Deep within the Hokianga is a quiet settlement adrift from the rat race, writes Hannah Sperber.
We've lost track of time on the drive north, but the kids perk up when the car enters Waipoua Forest. They know it means we've nearly reached the Hokianga Harbour and they spot their first giant kauri trees - lots of them - the smooth trunks rising high above the road on both sides. We open the windows and breathe in the pure cold air.
The downhill run into Omapere gives us our first view of the ancient and misty Hokianga, dotted with tiny settlements and long stretches of uninterrupted land and sea - Maori heartland.
The nest of the north.
We follow the harbour's curves to Rawene and find our campground cabin, with its view through tropical gardens to the water - a great spot for adjusting to rural Northland time with cups of tea, watching the currents moving.
Tonight we'll experience the Twilight Encounter in the Waipoua forest: a moonlit bushwalk among the kauri, guided by local iwi. Mere and Bill greet us with "Kia ora whanau!" and share the mythological history of the forest as we walk together in fading light. We're in another world, singing karakia in the darkness to Te Matua Ngahere (Father of the Forest) with his phenomenal 16m girth.
Four tall and graceful kauri sisters that grow together in a circle are my highlight, while the children (aged 4, 6 and 8) discover a hollow tree, a toxic tupakihi plant, a kiwi hiding place and a handful of male and female kauri seeds to touch. Our three-hour adventure ends with a magical minute's silence at the foot of 51m Tane Mahuta (God of the Forest) under vivid Northland stars.
Giant kauri Tane Mahuta is the pride of Waipoua Forest.
Waking up in Rawene with no fixed plans is bliss, and dawdling down the hill to the Boatshed Cafe - built on poles over the water - we kick start the new day with some good strong coffee. One of New Zealand's earliest colonial settlements, Rawene has historic architecture dating back to the 1860s. The children are intrigued by the tiny jail, tucked behind the library, with its massive bolt.
We catch the ferry to the other side of the harbour and back, to catch a different view of the town and the picturesque hundred-year-old church across the water at Motukaraka Point.
Walking back to our cabin we discover Wardy's on the main street: a greengrocer and deli selling fresh organic fruit, vegetables and meats, hot home-made pies and big loaves of the local specialty, rewena paraoa - traditional Maori sourdough potato bread. We eat the rewena bread in chunks for lunch with peanut butter (the children of course rename it Rawene bread), then lie around reading the local real estate pages just for fun, pretending to choose ourselves a new home in the Hokianga.
It's cold and worth the 40 minute drive for a soak in the iwi-run hot springs at Ngawha. The anticipation peaks when we pull up to see the muddy puddles in the carpark bubbling wildly.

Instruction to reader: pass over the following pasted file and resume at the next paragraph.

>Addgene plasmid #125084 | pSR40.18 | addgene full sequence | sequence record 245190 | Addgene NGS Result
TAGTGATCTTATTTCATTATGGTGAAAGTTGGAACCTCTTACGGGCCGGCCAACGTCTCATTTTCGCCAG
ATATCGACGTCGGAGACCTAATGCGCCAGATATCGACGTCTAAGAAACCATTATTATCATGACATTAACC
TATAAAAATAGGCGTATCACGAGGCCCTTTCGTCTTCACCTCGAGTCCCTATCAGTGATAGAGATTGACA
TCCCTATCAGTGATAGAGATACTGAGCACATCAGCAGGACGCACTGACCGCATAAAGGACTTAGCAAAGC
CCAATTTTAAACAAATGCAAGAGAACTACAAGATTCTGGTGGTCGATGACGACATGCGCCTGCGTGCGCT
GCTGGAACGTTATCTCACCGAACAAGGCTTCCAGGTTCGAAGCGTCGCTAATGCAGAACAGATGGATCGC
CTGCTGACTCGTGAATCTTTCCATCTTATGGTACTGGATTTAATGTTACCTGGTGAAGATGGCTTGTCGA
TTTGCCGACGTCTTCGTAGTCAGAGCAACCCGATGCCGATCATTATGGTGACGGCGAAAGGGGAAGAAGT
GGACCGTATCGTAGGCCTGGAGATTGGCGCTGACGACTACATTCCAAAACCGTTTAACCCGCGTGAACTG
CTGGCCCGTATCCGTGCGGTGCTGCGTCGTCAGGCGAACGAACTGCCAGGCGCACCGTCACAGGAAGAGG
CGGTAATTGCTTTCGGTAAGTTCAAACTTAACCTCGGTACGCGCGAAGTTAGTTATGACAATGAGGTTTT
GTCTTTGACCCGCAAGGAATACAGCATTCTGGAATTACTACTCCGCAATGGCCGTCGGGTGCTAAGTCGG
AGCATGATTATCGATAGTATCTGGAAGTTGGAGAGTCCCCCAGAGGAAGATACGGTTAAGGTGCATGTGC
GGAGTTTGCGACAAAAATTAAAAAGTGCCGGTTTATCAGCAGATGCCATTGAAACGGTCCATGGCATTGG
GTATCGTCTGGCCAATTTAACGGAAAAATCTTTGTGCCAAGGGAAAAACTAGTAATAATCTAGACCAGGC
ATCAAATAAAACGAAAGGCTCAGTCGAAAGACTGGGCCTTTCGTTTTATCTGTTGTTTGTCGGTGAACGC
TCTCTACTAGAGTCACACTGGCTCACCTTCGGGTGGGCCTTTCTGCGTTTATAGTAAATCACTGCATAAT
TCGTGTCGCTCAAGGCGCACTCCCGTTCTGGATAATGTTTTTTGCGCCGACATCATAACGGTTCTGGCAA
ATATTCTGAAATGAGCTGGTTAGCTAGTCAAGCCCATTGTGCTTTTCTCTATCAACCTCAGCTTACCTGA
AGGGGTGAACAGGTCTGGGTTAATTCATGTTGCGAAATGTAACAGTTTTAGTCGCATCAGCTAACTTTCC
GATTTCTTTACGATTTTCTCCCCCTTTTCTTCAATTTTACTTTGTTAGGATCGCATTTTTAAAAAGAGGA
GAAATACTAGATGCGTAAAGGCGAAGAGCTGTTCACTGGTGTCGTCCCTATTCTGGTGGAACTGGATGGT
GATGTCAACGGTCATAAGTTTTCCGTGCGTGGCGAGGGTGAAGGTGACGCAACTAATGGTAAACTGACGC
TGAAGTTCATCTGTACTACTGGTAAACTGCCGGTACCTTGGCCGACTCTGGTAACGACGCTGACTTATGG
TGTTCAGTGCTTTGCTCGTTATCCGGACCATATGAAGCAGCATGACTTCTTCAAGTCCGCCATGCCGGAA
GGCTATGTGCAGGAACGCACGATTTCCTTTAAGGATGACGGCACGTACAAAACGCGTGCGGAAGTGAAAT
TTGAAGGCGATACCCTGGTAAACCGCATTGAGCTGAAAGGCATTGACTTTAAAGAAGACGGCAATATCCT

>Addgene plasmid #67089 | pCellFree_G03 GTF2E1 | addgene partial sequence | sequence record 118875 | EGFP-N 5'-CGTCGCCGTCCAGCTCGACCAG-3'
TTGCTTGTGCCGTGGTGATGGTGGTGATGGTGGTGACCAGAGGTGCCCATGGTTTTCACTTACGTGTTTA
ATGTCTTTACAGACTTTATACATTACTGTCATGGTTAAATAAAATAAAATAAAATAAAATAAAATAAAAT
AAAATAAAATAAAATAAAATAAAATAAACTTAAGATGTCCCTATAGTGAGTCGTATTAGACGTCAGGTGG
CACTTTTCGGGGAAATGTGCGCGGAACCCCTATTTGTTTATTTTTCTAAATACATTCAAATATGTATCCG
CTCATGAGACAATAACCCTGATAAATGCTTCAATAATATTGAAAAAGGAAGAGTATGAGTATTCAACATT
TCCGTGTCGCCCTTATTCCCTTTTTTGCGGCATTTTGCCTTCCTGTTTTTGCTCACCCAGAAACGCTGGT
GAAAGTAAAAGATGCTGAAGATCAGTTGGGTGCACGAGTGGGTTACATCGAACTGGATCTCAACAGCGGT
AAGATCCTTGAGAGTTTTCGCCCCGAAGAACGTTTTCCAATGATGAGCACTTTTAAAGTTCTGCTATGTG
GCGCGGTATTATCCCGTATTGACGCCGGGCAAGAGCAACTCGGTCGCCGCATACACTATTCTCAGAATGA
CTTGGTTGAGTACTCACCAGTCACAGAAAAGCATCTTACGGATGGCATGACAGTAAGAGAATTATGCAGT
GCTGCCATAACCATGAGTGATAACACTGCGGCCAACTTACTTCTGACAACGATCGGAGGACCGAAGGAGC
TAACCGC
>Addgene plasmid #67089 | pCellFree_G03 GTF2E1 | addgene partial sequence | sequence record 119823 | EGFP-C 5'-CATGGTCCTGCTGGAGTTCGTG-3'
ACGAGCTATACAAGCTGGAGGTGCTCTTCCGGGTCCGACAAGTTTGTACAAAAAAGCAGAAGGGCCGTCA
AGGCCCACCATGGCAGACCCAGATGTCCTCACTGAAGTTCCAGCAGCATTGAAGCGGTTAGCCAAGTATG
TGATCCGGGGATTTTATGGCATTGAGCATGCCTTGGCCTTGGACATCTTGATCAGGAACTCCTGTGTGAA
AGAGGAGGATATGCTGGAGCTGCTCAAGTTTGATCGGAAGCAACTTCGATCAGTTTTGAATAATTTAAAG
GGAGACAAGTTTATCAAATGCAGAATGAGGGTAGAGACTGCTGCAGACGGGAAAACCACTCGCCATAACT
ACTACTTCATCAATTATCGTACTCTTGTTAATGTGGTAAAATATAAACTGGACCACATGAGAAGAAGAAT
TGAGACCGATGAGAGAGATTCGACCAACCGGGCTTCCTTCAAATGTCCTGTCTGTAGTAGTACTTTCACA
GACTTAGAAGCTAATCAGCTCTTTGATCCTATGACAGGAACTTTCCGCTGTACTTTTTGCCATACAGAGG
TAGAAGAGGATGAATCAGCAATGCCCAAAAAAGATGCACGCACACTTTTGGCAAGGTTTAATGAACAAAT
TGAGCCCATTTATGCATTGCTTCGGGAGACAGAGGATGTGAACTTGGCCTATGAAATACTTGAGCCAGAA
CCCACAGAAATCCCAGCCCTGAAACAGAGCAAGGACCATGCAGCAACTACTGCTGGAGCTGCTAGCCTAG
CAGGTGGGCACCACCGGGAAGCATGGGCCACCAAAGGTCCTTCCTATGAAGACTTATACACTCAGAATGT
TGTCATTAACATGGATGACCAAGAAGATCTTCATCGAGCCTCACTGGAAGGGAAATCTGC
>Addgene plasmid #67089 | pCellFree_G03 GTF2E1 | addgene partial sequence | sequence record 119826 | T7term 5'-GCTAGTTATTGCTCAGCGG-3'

We were here 12 years ago and it's exactly the same. Newspaper articles from the 1930s show it was the same then, too. Eight natural hot pools are dug roughly and lined with planks, each a different temperature and colour, from oily black to milky pale. If your feet slide off the planks they find extra-hot mud. The children take the mud and rub it over their bodies. The smell of sulphur is potent and there are no showers. I would drive the length of the country for a soak here. Note to iwi: don't go changin'.
Back in Rawene, it's fish and chips, a beautiful sunset and bed - aren't those all compulsory after a hot soak?
Heading home on State Highway 12 we stop at Labyrinth Woodworks at Waiotemarama. Hidden in the forest, this tiny shop is packed with handmade puzzles and games from around the world.
We're lucky to meet owners Sue and Louis Toorenburg because they're off to England any day; Louis is a puzzle inventor whose latest is a finalist in the worldwide puzzle competition.
He invites us into a room of locked cabinets - a museum of 2000-plus puzzles.
Some are hand-carved, others from Mongolia, one is near-microscopic, made by a microengineer friend. It actually comes apart but you probably need a working knowledge of nanotechnology to complete it.
The kids become absorbed and disappear into various corners. A pet peacock coos in the corner. Once again we've lost track of time - Northland's special gift.
NEED TO KNOW
Rawene Holiday Park: Our family cabin was basic and bright, with a crisp tablecloth and sun pouring in. Ph (09) 4057720.
Footprints Waipoua: Guided forest walks of differing lengths available: some during the day, others at night. Twilight Encounter $95 an adult $35 a child. Ph (09) 4058207.
Maori Magic: Traditional Maori balms and oils using New Zealand native kawakawa and tupakihi plants and locally sourced beeswax are newly available at the Copthorne Omapere. Ph (09) 4058737.
Wardy's: The destination for great local food and chit-chat in Parnell St, Rawene. Ph (09) 4057722.
Ngawha Springs: Ph (09) 4052245.
Boatshed Cafe: 8 Clendon Place, Rawene. Ph (09) 4057728.